In December 2009, the 15th Annual UN Climate Change Conference ended without a globally binding agreement to reduce greenhouse gas emissions. The outcomes from the 2010 talks in Cancún were equally non-committing, and not too much is expected from the 2011 summit in Durban. Among the reasons for these failures were concerns of emerging nations such as India and China that limits on carbon-dioxide emissions would impair their ability to further grow their economies. Given the evidence we outline below, they probably have a valid point.

In July 2011, IIER concluded a report sponsored by the U.K. Department for International Development (DFID), which looked at the question as to whether it will be possible for emerging economies to simultaneously go green and still grow economically. Our answer, which also applies to advanced societies, is that the traditional path of urbanizing and industrializing is most likely incompatible with the reduction of carbon emissions, as long as economies don't find someone else to do the "dirty" part of the work.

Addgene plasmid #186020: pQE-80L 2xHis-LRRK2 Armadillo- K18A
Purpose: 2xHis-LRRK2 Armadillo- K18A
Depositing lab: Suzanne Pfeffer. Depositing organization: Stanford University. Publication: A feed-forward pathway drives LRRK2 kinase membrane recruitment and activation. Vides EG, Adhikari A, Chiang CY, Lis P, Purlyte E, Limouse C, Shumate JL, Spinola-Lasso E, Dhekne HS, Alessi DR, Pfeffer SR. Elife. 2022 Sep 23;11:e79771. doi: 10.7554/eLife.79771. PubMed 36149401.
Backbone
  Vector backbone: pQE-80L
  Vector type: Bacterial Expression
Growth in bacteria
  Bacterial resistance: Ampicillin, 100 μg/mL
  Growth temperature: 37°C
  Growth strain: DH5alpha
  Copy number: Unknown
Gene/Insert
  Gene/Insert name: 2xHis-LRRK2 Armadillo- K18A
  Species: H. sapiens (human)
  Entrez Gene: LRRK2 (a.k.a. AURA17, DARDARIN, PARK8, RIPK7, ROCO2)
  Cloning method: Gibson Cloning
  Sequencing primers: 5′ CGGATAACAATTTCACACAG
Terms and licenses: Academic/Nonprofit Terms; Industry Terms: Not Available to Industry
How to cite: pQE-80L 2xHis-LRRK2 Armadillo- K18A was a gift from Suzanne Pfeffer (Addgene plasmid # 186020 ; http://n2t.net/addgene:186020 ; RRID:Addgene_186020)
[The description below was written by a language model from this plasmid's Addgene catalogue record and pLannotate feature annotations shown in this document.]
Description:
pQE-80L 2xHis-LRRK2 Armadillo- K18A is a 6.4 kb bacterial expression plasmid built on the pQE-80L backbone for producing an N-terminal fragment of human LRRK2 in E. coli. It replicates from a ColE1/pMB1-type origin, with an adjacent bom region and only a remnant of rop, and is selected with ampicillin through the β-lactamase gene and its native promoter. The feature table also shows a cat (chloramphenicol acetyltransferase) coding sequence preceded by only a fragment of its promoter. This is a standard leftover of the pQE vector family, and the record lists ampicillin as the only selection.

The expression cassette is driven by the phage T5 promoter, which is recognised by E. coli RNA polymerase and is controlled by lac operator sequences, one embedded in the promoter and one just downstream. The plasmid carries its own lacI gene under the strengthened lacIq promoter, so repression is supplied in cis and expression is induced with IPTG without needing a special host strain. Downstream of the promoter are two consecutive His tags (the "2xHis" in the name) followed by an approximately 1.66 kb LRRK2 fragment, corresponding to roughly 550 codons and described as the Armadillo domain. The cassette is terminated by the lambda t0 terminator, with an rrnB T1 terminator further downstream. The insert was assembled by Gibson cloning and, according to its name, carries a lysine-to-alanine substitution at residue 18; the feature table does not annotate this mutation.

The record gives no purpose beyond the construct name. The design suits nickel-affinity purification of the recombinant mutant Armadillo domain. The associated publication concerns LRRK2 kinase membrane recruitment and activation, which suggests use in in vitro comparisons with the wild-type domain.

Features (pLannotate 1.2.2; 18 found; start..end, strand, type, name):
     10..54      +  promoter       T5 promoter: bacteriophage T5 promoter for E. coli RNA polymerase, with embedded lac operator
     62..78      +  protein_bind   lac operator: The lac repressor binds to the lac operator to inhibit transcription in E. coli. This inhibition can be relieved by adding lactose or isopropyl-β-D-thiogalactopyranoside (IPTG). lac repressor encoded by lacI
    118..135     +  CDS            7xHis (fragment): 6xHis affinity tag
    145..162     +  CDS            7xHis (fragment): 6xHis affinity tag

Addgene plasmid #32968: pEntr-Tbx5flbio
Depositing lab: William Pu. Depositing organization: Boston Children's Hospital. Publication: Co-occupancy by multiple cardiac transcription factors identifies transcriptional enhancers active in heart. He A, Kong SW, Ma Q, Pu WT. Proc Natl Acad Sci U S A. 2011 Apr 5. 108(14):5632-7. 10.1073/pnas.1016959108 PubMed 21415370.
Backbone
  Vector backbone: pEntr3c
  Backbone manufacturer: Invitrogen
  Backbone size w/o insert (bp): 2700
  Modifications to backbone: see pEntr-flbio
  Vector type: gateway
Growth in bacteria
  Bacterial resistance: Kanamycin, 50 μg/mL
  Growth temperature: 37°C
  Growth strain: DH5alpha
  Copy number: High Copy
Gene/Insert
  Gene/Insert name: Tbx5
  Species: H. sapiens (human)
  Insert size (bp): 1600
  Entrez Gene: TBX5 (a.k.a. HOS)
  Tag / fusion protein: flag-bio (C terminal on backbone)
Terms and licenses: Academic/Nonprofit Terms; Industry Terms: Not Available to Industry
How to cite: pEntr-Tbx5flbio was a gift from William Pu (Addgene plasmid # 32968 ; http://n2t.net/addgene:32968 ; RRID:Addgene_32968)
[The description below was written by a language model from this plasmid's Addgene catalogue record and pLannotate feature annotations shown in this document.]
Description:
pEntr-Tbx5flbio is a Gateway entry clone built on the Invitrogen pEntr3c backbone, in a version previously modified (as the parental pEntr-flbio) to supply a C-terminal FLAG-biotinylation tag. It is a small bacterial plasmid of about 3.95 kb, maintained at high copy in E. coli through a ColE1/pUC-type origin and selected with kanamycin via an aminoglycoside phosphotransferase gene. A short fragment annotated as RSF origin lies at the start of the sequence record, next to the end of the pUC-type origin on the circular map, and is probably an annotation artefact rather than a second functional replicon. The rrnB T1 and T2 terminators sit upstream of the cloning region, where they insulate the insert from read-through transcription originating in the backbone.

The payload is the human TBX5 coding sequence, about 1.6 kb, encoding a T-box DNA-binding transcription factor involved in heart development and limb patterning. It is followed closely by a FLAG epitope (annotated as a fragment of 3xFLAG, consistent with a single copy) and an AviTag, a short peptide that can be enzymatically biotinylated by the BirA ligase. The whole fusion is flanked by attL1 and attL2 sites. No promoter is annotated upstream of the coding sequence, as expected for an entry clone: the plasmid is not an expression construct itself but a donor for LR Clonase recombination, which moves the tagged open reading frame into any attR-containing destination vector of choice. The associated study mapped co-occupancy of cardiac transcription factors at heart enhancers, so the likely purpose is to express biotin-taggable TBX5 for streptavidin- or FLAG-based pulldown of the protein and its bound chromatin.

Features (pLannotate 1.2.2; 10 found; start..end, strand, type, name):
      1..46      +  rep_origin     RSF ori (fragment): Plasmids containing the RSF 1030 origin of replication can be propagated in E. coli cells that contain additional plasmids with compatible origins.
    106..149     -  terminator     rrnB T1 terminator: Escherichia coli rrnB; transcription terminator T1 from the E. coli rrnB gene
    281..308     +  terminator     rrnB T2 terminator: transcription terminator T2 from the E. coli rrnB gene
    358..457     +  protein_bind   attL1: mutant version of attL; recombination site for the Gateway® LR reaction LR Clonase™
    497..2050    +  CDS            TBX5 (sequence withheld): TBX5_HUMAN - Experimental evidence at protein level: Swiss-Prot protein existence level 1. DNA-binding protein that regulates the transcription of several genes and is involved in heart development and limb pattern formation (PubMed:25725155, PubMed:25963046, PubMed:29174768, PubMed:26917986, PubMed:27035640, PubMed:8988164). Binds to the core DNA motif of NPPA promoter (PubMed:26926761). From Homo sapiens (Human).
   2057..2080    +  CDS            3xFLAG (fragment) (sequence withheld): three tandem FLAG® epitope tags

This "dirty" work is currently to a large extent conducted by China, a country which consumes about 40% of all natural resources and produces about 40% of all industrial outputs, while its own GDP share only amounts to a little more than 10% of the world total. Shifting all the "heavy lifting" away from advanced economies has made it possible for them to become less energy-intensive over time, thus reducing their carbon emissions - while carbon dioxide output skyrocketed in other places.

Unfortunately, this model isn’t scalable globally, as in the end, when China tries to copy that Western success story, there won’t be another place to go where cheap energy and labor is available.

The report looks at the context of past productivity gains and at the reasons why it won’t be possible to extrapolate them into the future, because traditional economics look at past successes by omitting the role of (cheap) energy. It concludes that while it is possible for emerging economies to improve the well-being of their populations without growing greenhouse gas emissions, it won’t be feasible to industrialize them in the “green” way everybody hopes for.

Please find below a short 2-page executive summary and the full 66 page report as PDF documents. Feedback is always highly appreciated.